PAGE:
A new covenant aims to allow Jews and Muslims to continue to perform ritual slaughter of animals while answering the broadly supported call to prevent animal suffering.
After years of heated argument and increased polarization, the parties sat down in front of invited journalists to sign a carefully agreed covenant. The Jewish and Muslim representatives shook hands and, relieved, signed their names to the document.
In this case, Jews and Muslims were on the same side. The covenant they signed, along with Deputy Minister of Agriculture Henk Bleker, is a compromise that will allow Jews and Muslims in the Netherlands to continue the practice of ritual slaughter.
Strictly observant Muslims and Jews believe they can only eat meat from animals which have been slaughtered according to strict rules. For instance, the animals cannot be stunned prior to the slaughter, and they must be killed by having their neck cut with a knife. Defenders of animal rights believe animals slaughtered in this way suffer unduly.
Earlier this year, the lower house of the parliament passed by a wide majority a law introduced by the Animal Rights Party (PvdD) that would have banned ritual slaughter in the Netherlands outright. Passage of the law was seen as a milestone in the burgeoning animal rights movement. But this week, the Senate was set to reject the proposed law.
That a majority in the Senate are against the ban was met with great relief in the Muslim and Jewish communities. But it did not solve the issue. Since the law had passed the lower house by such a wide margin, the Senate’s imminent rejection is seen as obstructionist, an uncommon interference by a body of the government which is not directly elected. It would have thwarted the public will. The Deputy Minister of Agriculture promised to find a compromise which would satisfy the objections of the Senate (that the ban infringed on the right to religious freedom) while meeting the will of the lower house to limit the suffering of animals.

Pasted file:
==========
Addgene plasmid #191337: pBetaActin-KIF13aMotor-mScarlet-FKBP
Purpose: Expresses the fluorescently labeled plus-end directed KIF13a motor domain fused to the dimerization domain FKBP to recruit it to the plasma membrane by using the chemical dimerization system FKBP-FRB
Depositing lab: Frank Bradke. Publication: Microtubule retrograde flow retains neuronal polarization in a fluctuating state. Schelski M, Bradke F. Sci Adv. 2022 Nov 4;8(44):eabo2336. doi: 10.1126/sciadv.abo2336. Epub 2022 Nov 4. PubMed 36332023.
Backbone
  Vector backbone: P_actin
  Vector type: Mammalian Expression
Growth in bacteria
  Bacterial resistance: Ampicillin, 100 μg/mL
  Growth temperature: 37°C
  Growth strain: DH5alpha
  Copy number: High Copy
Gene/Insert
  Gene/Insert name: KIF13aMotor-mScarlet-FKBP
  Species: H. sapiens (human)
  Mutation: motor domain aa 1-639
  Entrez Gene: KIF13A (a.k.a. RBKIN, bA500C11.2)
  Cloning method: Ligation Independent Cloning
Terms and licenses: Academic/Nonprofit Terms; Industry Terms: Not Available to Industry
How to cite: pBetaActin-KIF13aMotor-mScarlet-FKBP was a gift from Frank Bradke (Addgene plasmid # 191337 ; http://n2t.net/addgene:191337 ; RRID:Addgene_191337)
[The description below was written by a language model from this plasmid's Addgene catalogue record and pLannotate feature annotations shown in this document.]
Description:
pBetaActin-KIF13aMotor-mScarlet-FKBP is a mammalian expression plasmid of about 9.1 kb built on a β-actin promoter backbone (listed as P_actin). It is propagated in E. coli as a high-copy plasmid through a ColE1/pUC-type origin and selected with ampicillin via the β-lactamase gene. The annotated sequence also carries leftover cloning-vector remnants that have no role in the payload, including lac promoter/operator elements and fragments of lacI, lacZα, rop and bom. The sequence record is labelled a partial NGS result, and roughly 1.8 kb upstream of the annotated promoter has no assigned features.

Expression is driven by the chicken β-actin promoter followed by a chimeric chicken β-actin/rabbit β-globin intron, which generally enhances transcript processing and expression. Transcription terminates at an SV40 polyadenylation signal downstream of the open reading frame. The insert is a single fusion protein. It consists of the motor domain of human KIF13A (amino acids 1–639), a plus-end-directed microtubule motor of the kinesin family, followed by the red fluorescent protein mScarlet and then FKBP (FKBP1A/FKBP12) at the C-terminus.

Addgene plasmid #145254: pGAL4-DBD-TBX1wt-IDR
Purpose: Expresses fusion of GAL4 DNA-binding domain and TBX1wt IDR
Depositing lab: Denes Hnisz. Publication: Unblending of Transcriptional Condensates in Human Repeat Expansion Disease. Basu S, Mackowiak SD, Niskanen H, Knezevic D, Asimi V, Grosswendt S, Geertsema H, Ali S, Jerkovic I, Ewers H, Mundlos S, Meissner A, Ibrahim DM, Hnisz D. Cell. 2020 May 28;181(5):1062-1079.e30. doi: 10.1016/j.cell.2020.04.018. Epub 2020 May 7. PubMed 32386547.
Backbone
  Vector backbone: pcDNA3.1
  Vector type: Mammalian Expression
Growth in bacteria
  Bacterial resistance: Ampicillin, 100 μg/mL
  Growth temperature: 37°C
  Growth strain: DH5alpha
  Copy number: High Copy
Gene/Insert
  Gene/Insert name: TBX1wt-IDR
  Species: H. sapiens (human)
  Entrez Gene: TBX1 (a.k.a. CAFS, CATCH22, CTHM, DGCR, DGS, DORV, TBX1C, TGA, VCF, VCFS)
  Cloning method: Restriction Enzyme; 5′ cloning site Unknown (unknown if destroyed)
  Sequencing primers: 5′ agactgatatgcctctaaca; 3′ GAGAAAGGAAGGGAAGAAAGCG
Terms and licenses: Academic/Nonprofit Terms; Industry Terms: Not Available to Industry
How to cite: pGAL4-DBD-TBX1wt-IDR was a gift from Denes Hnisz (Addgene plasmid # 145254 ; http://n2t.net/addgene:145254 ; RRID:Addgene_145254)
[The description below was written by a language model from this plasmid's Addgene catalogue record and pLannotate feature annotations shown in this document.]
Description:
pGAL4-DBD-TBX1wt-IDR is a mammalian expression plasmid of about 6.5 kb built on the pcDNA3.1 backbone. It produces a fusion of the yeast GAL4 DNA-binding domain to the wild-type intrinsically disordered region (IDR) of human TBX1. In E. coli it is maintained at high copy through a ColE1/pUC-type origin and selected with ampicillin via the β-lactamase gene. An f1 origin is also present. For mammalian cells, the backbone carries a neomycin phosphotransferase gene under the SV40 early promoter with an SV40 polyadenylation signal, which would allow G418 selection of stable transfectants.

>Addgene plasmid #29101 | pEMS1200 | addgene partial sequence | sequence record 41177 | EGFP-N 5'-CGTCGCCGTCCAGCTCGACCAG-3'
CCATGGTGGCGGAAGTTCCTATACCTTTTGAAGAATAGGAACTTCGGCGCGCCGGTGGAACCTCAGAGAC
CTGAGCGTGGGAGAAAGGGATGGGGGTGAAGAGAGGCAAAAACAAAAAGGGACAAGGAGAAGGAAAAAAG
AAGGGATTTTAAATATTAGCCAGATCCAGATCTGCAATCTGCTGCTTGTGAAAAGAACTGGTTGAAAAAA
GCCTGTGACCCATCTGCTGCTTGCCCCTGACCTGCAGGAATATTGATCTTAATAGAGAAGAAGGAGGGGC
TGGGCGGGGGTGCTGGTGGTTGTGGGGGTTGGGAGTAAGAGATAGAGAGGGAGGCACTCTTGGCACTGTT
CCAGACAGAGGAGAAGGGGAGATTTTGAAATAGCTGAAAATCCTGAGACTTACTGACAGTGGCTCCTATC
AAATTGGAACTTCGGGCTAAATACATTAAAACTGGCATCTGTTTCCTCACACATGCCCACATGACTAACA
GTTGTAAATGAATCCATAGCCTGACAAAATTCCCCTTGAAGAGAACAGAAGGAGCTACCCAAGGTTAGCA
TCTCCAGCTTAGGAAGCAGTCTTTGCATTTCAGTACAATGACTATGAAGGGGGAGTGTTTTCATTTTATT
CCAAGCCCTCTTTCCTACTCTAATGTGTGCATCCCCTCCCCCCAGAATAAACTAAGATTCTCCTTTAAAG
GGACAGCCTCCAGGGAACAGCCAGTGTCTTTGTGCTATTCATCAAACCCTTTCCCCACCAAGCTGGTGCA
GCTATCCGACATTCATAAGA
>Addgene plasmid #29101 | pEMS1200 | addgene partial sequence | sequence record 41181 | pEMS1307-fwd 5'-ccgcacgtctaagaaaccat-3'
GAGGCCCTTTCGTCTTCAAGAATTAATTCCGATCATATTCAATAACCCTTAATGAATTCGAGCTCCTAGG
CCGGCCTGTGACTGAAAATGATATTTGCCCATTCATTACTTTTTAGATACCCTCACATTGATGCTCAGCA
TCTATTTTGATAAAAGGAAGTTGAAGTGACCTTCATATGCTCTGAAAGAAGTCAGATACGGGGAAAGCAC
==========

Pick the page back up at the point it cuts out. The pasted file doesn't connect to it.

The covenant is seen as having bridged that gap. The measures stipulated by the covenant include the following: a veterinarian must be present during the slaughter (this is already the case for Jewish slaughterhouses); the animal must die within 40 seconds, otherwise the veterinarian must step in and kill the animal; animals must be inspected before slaughter and can be rejected on the basis of overall weight and size of neck. The new protocol will be overseen by a committee of scientists.
So the Dutch tradition of compromise appears to have won the day. Except that the very party which started the whole discussion about ritual slaughter is not satisfied. Animal Rights Party leader Marianne Thieme says the new agreement looks very much like a proposed amendment to her law. The amendment called for many of the same measures called for by the covenant. But back when the law to ban ritual slaughter passed the lower house by 116 votes to 30 votes, the compromise amendment failed by a similar margin.
Ms Thieme says nothing has changed since last year. A compromise unacceptable to the lower house of parliament, the ultimate representative of the popular will, should remain unacceptable today.
In standing her ground, Ms Thieme is the perfect representation of the new political culture in the Netherlands. Compromise is out, ideology is in. Politics have become polarized, and the tradition of compromise is seen to have failed. Geert Wilders and his Freedom Party have become one of the largest parties in the country on the basis of this argument rejecting compromise. Indeed, Mr Wilders’ rejection of compromise on new budget cuts has led to early elections.
But in the case of ritual slaughter, in rejecting compromise Ms Thieme looks to find herself on the losing end. The debate on the ban pitted defenders of animal rights against defenders of religious freedom. This divide split many parties right down the middle, resulting in fierce internal debate within many parties. Animal rights has become broadly accepted in Dutch society, but religious freedom is still seen as one of the core values of this country. It is difficult to choose between the two.
Off the hook
Now that a compromise has been reached, alleviating parties from the need to make that fundamental choice, many parties will be reluctant to re-open the whole debate. The new covenant governing ritual slaughter is likely so supersede Ms Thieme’s proposed ban. Another victory for pragmatic compromise.
The struggle to protect their rights as religious minorities has also brought the Jewish and the Muslim community closer together. Both have been pleased with the cooperation. Assuming the ritual slaughter compromise holds, religious communities of all stripes would be encouraged to join together in protecting their rights as minorities in a broadly secular society.